This year’s offseason has moved much more slowly than last year’s did, possibly suggesting that teams are becoming more cautious in free agency, the New York Post’s Joel Sherman suggests. There are other possible explanations, he notes, including that the strong free agent market has teams concerned about jumping to sign one free agent only to find a similar player willing to sign for less at a later date. Another possibility is that many teams’ new presidents of baseball operations are pulling back on the reins a bit. But there’s also the fact that many deals that were consummated by this point last year — including big contracts for Hanley Ramirez, Pablo Sandoval, Victor Martinez, Michael Cuddyer and Adam LaRoche — now look like potential busts. Here are more quick notes from around the game.
- After their signing of J.A. Happ (as well as their re-signing of Marco Estrada and trade for Jesse Chavez), the Blue Jays will continue pursuing starting pitching, interim GM Tony LaCava says, according to Sportsnet’s Ben Nicholson-Smith (Twitter links). LaCava declined to comment on free agent starter David Price.
- Former Blue Jay Liam Hendriks, who headed to the Athletics for Chavez, says he anticipates a bigger role in Oakland, Jeff Simmons of Sportsnet notes. “I think it’ll be a good stepping stone to become a set-up, closer type and as a reliever that’s where you want to be,” Hendriks said last week on Sportsnet 590 The Fan. “With (Roberto) Osuna, (Aaron) Sanchez and (Brett) Cecil it would’ve been tough to get there with Toronto because they got three guys that can do both of those roles.” Hendriks, incidentally, says better health was one reason he improved in Toronto, blossoming from the struggling starter he was in Minnesota to a top-notch reliever. (He also credits Jays catchers Russell Martin and Dioner Navarro.) “I was never unhealthy per se. But I ate a bit cleaner and stopped drinking,” he says. “I never drank too much to begin with but I stopped completely… I did a lot my lower-body and shoulders work in the gym. Everything played a part.”
How bad the A’s bullpen was last year he would be the set up man. I don’t see any other reliever on the team being a better set up man than Hendriks. Things could change with Benae trading for more bullpen arms.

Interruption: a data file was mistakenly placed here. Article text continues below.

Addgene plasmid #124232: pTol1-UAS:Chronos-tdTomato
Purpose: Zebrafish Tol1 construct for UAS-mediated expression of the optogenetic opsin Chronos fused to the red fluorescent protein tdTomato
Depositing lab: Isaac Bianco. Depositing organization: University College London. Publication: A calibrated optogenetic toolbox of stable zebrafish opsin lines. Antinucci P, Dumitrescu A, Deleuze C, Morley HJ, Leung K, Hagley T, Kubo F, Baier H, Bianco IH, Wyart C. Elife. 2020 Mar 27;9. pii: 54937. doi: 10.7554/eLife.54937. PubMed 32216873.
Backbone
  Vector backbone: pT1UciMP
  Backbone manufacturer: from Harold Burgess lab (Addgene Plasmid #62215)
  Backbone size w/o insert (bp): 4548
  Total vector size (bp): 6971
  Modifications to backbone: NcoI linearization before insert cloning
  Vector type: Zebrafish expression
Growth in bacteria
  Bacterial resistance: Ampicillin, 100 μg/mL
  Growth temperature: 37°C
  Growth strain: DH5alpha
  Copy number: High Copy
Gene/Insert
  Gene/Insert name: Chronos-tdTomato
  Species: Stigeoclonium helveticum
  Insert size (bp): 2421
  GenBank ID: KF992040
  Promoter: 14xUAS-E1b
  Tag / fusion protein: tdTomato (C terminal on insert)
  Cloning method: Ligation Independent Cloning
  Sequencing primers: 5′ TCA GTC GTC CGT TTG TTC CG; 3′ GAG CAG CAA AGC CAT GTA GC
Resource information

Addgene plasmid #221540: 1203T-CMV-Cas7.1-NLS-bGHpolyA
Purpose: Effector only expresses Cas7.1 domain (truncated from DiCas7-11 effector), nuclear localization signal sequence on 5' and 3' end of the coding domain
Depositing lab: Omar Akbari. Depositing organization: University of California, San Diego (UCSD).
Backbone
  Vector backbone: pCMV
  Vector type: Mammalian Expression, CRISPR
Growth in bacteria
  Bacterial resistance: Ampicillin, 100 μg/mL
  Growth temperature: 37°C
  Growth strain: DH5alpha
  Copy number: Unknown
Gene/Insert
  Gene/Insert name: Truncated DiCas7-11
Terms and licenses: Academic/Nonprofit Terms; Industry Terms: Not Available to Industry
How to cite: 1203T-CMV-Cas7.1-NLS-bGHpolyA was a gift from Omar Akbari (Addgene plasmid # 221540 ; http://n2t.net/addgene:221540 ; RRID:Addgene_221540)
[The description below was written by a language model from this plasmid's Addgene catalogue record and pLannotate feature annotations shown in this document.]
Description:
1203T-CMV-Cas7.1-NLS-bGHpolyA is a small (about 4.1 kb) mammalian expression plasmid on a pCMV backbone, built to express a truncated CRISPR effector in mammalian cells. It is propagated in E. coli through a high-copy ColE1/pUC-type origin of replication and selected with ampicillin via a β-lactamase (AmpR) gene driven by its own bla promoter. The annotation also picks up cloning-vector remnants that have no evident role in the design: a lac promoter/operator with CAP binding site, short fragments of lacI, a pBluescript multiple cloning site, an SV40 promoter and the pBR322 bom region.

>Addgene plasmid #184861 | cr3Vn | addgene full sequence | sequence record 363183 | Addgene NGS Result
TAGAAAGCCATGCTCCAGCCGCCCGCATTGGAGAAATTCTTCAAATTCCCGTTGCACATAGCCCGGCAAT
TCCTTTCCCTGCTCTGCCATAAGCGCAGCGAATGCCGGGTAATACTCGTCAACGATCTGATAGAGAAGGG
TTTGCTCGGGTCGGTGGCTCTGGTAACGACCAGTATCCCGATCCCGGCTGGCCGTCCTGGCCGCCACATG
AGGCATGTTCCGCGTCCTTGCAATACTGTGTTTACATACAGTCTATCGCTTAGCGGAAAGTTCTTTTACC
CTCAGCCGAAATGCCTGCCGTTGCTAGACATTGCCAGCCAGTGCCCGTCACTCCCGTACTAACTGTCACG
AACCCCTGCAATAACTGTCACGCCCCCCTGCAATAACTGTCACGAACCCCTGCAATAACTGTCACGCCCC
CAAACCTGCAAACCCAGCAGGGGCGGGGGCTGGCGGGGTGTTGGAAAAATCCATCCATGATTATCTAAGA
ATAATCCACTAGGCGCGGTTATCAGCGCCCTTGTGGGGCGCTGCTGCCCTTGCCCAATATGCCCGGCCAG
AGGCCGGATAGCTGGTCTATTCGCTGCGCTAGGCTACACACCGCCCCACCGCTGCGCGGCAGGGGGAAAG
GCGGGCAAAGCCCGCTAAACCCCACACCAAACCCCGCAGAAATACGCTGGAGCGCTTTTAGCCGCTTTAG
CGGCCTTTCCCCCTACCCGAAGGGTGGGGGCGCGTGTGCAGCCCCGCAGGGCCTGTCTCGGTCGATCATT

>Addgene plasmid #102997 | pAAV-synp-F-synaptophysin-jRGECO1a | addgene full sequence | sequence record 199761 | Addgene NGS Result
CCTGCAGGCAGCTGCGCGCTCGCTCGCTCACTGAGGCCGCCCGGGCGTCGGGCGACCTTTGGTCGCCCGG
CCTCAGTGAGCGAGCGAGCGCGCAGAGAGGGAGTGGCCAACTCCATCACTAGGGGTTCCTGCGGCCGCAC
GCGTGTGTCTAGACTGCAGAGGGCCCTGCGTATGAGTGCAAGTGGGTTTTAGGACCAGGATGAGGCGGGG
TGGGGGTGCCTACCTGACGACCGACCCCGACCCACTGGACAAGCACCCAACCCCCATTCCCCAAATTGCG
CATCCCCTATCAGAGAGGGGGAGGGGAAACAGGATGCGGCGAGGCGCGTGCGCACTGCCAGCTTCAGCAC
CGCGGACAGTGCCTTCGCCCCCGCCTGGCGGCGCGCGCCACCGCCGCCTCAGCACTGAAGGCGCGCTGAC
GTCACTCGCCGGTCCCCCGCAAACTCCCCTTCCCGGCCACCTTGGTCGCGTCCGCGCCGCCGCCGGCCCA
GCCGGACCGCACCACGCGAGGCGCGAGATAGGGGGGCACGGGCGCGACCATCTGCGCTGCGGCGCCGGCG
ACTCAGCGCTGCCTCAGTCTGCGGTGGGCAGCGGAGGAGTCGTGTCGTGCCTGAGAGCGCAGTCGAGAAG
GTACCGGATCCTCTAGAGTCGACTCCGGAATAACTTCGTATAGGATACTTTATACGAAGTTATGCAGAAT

In my opinion, Hendricks deserves a shot at higher leverage situations in 2016 after his performance last year. I’m not saying the A’s should make him a closer, but he was very good for the Jays last year and will be sorely missed. I could see him thriving in a set up capacity and wish him lots of luck.
It’s probably a little early to call the early signings busts for the duration of their contracts. V-Mart was really a surprise–while you didn’t expect a repeat of 2014, and while you knew the contract was an overpay, that steep a decline that fast was shocking. Panda was never a great hitter, but he was also never this bad. Ramirez did have a couple of similar years, particularly 2011. All three could recover somewhat this year. Cuddy and LaRoche, it’s harder to predict, but LaRoche is only in for one more year.
But, there’s quantity in pitching, and it’s pretty clearly tiered in quality. This could cause people to wait to see how the market begins to set.
I can’t call V-Mart a bust yet. Relatively cheap contract, tough time with injuries. I’d look for him to have a bounce back year, especially if Al Avila goes out and gets another bat for that lineup and take the pressure off of Martinez a little bit.
Except that when you hand out long term contracts, you are expecting that a player is going to provide surplus value in the early years and then regress as they continue to age. When you start out being a negative war player in your first year, you’ve dug yourself a huge hole in terms of providing any type of surplus value on the contract you signed.
I wouldn’t argue with that. And it’s possible the signings could just end up being real disasters–that none of the five come back to even 80% of expectations of the teams that signed them. My point was that it’s possible that at least three of them will have reasonably productive years in 2016. Not superstar level, but productive
It’ll be interesting to see what Toronto does if they’re still in the market for starters. I wouldn’t be against them signing one of the Tier 2/3 guys if theirs price drops later in the winter. A rotation of Stroman, Estrada, FA, Dickey, Happ with Chavez as a long man and Hutch in the minors would be more than serviceable.